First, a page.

The Real Deal Miami

Urban Miami won’t see office construction for several years

Industry experts predict no Greater Downtown development during current cycle

April 25, 2014 03:00PM
By Eric Kalis


John Osborne and Jeff Morris

Don’t count on new office construction happening in Miami’s urban core anytime soon.

Greater Downtown Miami might not see another office development until early next decade, JLL managing director Jeff Morris said during Friday’s panel discussion hosted by the Commercial Industrial Association of South Florida. Morris, Crocker Partners vice president John Osborne, Suffolk Construction vice president Rick Kolb and ADD Inc. principal Jonathan Cardello addressed numerous industry trends at the event, which was held inside office tower Brickell World Plaza, one of the most recent additions to Miami’s financial district. Foram Group completed the 600 Brickell Avenue building in 2011.

Brickell World Plaza could end up as one of the last office buildings “ever” constructed on Brickell Avenue, Morris said.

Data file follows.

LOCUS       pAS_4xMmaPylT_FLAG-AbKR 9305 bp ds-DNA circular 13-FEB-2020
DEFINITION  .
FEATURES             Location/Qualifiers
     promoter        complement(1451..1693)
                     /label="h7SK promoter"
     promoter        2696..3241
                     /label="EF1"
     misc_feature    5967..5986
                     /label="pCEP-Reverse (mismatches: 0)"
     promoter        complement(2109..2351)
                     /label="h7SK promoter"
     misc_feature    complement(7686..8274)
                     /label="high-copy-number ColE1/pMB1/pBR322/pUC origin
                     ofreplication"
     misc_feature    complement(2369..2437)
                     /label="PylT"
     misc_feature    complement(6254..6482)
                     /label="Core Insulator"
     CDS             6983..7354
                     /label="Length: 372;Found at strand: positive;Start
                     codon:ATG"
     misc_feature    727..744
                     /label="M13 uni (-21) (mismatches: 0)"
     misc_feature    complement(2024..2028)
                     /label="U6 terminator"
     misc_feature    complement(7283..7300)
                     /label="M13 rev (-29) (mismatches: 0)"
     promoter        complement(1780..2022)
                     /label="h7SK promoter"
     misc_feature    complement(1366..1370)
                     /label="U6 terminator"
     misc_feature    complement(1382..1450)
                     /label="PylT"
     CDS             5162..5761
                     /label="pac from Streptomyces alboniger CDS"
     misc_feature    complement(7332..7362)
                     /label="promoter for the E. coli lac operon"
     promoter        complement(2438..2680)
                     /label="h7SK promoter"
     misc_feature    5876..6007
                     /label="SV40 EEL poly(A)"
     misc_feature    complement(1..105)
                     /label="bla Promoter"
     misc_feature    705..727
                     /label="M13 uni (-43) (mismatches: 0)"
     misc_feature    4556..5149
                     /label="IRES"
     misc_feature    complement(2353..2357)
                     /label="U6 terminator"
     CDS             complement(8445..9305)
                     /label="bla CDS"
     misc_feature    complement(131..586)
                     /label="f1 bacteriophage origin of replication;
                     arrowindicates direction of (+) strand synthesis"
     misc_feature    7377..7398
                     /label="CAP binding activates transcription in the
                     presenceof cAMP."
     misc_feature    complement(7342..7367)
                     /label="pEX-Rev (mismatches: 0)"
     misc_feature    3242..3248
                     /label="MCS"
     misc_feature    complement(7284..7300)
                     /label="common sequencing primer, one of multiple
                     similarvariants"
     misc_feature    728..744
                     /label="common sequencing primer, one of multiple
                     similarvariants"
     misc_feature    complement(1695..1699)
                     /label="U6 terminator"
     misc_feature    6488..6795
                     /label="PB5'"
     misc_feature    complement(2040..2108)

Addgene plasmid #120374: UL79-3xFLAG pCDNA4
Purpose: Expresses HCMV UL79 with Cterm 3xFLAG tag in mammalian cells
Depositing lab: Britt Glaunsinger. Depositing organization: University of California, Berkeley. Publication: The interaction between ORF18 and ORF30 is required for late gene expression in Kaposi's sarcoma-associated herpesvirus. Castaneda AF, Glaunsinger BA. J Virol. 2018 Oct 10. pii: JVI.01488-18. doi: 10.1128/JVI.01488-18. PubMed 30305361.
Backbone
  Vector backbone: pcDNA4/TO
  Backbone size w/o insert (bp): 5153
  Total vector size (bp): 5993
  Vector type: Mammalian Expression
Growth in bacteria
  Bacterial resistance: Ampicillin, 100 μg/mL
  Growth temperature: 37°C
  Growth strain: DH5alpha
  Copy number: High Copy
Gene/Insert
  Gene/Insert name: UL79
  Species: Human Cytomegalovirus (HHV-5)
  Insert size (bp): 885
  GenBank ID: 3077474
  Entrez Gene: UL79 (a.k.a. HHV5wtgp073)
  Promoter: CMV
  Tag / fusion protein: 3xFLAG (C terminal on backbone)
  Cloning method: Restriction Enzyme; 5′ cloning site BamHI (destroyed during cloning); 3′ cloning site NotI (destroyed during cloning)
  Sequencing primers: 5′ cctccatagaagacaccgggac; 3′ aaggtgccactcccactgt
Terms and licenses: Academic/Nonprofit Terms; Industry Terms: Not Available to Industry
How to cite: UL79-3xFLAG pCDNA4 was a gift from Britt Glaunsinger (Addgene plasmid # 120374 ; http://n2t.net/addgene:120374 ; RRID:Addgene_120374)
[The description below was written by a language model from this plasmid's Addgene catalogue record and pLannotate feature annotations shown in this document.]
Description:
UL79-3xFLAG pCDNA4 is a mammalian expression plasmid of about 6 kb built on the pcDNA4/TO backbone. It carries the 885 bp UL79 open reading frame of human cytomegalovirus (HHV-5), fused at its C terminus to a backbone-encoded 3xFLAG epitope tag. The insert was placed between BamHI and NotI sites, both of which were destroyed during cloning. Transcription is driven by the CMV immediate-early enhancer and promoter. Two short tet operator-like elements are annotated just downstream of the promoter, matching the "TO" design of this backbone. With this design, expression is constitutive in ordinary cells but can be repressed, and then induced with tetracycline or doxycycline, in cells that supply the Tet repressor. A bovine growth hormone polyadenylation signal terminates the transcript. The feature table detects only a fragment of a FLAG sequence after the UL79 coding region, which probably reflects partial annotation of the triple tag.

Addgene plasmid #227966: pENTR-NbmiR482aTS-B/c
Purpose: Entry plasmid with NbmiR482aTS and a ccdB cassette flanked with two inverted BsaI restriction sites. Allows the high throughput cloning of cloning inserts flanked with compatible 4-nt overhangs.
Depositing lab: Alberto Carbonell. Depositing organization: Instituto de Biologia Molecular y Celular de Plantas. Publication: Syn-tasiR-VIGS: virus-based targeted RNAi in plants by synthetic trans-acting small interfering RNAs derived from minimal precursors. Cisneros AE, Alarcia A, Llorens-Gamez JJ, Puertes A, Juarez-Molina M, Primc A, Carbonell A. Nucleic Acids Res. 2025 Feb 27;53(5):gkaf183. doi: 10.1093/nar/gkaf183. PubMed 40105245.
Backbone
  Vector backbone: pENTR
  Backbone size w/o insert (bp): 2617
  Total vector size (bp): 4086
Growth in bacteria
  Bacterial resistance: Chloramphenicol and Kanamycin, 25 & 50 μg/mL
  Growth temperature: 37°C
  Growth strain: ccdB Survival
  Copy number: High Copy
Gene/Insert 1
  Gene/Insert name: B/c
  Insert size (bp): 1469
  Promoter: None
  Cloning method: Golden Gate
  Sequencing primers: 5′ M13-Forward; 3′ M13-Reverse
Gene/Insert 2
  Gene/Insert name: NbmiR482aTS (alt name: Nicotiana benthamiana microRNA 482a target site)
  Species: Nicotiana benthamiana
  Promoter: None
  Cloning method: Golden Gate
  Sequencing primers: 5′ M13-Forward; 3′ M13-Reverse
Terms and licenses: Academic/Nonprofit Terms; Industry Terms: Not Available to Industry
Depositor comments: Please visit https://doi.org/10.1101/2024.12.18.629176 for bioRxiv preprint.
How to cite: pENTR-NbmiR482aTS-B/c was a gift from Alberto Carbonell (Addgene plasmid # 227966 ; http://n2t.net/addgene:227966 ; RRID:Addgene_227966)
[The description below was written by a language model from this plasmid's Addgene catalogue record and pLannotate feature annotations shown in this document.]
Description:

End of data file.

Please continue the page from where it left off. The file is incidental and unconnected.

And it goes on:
“In order to see [new] office projects you’ll need a residential market that is in contraction or stagnancy for a long period of time,” he said.

Once that happens, downtown Miami and the neighborhood west of Brickell Avenue are the most likely areas for office construction, according to Morris.

Osborne, whose Crocker Partners owns more office square footage in Greater Downtown than any other landlord, cited today’s emphasis on residential development, rising construction costs and increased land prices as key reasons for the lack of office construction. He predicted the area won’t have new office construction for at least three or four years.

“There’s a push for new multifamily development, which is taking up the great sites,” he said.

Kolb, the lone construction executive on the panel, expanded on Osborne’s observation that material costs are on the rise, especially for concrete and glass. But the biggest issue for the local construction industry is finding labor.

After the market crashed last decade, “a lot of labor disappeared and never came back,” Kolb said. “There are local contractors with good forces, but the bigger subcontractors sometimes have issues getting more labor.”